Many IT people work a lot of hours. I might argue they work too many hours sometimes, but that's a separate issue for another time. The long hours many people work can create lots of stress and impact the rest of your life. For every hour you work, that's one less hour for your family, your hobbies, or just time to decompress and relax, as my friend Tjay does.
Getting an employer to recognize the value of your work can be hard. Getting them to recognize the value of your time off seems to be even harder. For a Friday poll this week:
How many of you get equal time off for extra work done?
By this I mean if you work more than your scheduled hours, typically 40 hours a week in the US, do you get any extra time off? It might not be a one for one exchange, or might not even be an official policy, but do you feel that you get some benefit if you work more than normal.
Right now I don't really get time off if I work more, partially because no one tracks my time and I don't have good scheduled hours. Also I might work on a weekend, but take some time off during the week. Being a writer is strange and I'm as likely to be writing on Saturday night as Tuesday afternoon.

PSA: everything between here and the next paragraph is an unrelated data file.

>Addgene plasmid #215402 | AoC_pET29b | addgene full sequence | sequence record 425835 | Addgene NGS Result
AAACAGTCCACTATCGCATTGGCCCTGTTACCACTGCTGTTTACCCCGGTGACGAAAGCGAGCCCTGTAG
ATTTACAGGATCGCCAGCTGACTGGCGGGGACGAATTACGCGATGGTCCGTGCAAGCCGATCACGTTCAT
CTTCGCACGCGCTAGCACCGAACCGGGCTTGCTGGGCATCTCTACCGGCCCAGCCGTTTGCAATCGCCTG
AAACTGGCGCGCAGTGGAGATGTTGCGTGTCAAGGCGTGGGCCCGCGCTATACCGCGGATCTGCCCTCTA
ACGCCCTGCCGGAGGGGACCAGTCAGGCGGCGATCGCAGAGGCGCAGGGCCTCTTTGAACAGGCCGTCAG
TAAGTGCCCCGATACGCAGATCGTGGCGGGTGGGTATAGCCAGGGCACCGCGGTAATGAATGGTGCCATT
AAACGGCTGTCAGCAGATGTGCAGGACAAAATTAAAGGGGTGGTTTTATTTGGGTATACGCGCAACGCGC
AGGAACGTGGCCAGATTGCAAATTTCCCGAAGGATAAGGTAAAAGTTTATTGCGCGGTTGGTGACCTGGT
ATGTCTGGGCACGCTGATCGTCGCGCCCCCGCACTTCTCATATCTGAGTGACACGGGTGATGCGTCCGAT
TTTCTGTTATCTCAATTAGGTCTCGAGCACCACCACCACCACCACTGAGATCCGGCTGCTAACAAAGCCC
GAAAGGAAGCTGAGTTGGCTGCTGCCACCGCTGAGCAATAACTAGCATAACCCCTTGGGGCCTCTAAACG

In the past I've worked in places that had all kinds of policies.
- I've worked in places that didn't give me any time off, no matter how much I've worked ( I didn't stay there long).
- I've worked at a place where we had a monthly overtime allowance that we had to give the company. In that case if we worked less than 10 hours a month of overtime (beyond 40 hours a week), we weren't paid. If we worked more, we received an overtime rate for each hour. We had the ability to change some of that pay into time off.
- I worked at a place where we didn't get overtime pay unless we were on call, in which case we got paid for each call after hours.
- I worked at a place where my boss would give me time off for extra time worked, but it was unofficial.
I think the last example is typical of many places. You don't get official time off for extra work, but often a manager or supervisor will allow you to miss a day of work or leave early without any tracking.
To me that feels like the best policy. I know I don't always give 100%, and there are times I've caused myself (or others) to work longer, so I might pay a little price for that in more time. However if I have to work extra just because the company needs it, a manager can pay me back in some way. But it depends on the sense of fairness of the manager, something that might not be good in some cases.
Let us know how your employer deals with extra work and what you think of it. I know this is a sensitive subject, so feel free to email or private message me anonymous responses if you want and I'll post them without a name.